Well-known advocate for the rights of individuals with disabilities Judy Heumann has passed away at 75. Her youngest brother, Rick Heumann, and her website and social media verified the news of her death on Saturday in Washington, D.C.
She had been hospitalized for a week, and he speculated that her heart problems stemmed from post-polio syndrome, which is linked to a severe childhood infection that rendered her unable to walk by the age of 2. According to her sibling, she spent the remainder of her life battling for access, first for herself and later for others.
“It wasn’t about glory for my sister or anything like that at all. It was always about how could she make things better for other people,” he said, adding that the family drew solace from the tributes that poured in on Twitter from dignitaries and past presidents like Bill Clinton and Barack Obama.
She was a crucial player in the movement that resulted in the federal Americans with Disabilities Act, People with Disabilities Education Act, and the Rehabilitation Act. Beginning in 1993 during the Clinton administration, she worked as the assistant secretary of the United States Office of Special Education and Rehabilitation Services until 2001.
It was in May 2008 that the United Nations Convention on the Rights of People with Disabilities was approved, and Heumann was an active participant in its passage.
According to her website, she was a founding member of the Berkley Center for Independent Living, the Independent Living Movement, and the World Institute on Disability, and she served on the boards of directors for a number of organizations in the field.
These included the American Association of People with Disabilities, the Disability Rights Education and Defense Fund, Humanity and Inclusion, and the United States International Council on Disability.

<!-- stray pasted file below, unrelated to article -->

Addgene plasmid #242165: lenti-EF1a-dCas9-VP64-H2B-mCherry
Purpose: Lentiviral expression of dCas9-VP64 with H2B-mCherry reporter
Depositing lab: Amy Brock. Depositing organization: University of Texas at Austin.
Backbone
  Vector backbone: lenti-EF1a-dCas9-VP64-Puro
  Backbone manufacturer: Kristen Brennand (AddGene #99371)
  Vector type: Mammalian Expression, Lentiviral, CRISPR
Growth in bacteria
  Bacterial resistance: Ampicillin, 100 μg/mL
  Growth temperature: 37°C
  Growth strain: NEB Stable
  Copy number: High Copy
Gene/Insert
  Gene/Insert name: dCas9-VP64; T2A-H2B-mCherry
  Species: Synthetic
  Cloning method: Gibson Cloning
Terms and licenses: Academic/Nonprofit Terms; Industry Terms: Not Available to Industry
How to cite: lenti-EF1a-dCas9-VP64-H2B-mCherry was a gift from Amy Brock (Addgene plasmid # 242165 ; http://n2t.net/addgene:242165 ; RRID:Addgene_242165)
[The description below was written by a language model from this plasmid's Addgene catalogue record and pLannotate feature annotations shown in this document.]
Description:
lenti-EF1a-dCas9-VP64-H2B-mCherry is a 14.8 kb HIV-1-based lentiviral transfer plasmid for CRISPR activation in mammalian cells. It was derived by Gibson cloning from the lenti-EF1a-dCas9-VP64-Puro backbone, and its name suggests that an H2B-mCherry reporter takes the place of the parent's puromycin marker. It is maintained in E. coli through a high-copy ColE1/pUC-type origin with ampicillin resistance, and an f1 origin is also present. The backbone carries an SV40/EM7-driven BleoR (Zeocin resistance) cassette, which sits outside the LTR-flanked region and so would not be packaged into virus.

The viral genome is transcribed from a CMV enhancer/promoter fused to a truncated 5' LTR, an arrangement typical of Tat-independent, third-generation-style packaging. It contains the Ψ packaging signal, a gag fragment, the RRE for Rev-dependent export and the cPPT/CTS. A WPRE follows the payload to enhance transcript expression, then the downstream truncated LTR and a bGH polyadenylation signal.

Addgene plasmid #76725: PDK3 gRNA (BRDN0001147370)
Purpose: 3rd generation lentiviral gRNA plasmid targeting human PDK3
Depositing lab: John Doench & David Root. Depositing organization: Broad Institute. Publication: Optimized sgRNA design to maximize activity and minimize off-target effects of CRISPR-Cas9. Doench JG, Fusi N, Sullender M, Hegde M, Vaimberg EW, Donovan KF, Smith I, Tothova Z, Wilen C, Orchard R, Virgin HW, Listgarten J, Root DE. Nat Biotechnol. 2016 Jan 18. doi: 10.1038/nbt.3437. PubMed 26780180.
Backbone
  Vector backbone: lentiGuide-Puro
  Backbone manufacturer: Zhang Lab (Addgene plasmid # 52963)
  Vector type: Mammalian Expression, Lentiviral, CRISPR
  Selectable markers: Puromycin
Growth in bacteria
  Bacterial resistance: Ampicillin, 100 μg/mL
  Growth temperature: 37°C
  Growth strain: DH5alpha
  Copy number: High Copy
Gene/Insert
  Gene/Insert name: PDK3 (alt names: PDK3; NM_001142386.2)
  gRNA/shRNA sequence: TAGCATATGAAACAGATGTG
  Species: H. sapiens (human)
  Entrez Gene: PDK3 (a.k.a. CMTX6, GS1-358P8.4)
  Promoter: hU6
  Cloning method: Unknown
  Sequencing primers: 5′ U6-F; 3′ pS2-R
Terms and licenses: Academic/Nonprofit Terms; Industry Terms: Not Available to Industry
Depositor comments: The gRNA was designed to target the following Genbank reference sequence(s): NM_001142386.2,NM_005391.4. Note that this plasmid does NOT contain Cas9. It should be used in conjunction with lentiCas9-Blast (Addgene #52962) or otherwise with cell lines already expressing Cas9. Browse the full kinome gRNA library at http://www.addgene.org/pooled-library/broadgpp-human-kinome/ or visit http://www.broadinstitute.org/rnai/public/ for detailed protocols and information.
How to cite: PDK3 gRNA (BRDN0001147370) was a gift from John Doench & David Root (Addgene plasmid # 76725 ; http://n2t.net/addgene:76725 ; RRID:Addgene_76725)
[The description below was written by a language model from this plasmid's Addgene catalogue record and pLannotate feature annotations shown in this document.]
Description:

In addition to her adult memoir, “Rolling Warrior,” Heumann also authored the young adult version, “Being Heumann,” which details her life from birth in Philadelphia in 1947 to her adult years in New York City.
In his words, “We honestly feel that prejudice is wrong in any way, shape, or form.”
After finishing high school, Judy Heumann attended Long Island University for her undergraduate degree and the University of California, Berkeley for her master’s in public health.
We at Disability Action are heart broken to hear of the death of Judy Heumann. Judy advanced the rights of disabled people across the globe. Rest in Power Judy. pic.twitter.com/hIKGOryG81
— Disability Action (@disabilityni) March 5, 2023
According to Maria Town, president and chief executive officer of the American Association of Persons with Disabilities, this innovative work demonstrates how far society has come for people with disabilities.
“Today the expectation for children with disabilities is that we will be included in mainstream education, that we will have a chance to go to high school, to go to college and to get those degrees,” Town said while acknowledging that inequities persist.
“But I think the fact that the primary assumption has changed is a really big deal, and I also think Judy played a significant role.”
In 2020, she will be featured in the documentary film “Crip Camp: A Disability Revolution,” which will focus on Camp Jened, a summer camp that Heumann attended and which was signed at the beginning of the disability rights movement. Many Academy Awards were considered for this movie.
Town, who suffers from cerebral palsy, claimed that Heumann first suggested she buy a mobility scooter. After being told for as long as she could remember that she needed to make her disability less obvious, she didn’t take the news well at first. Nonetheless, she eventually decided to give it a shot.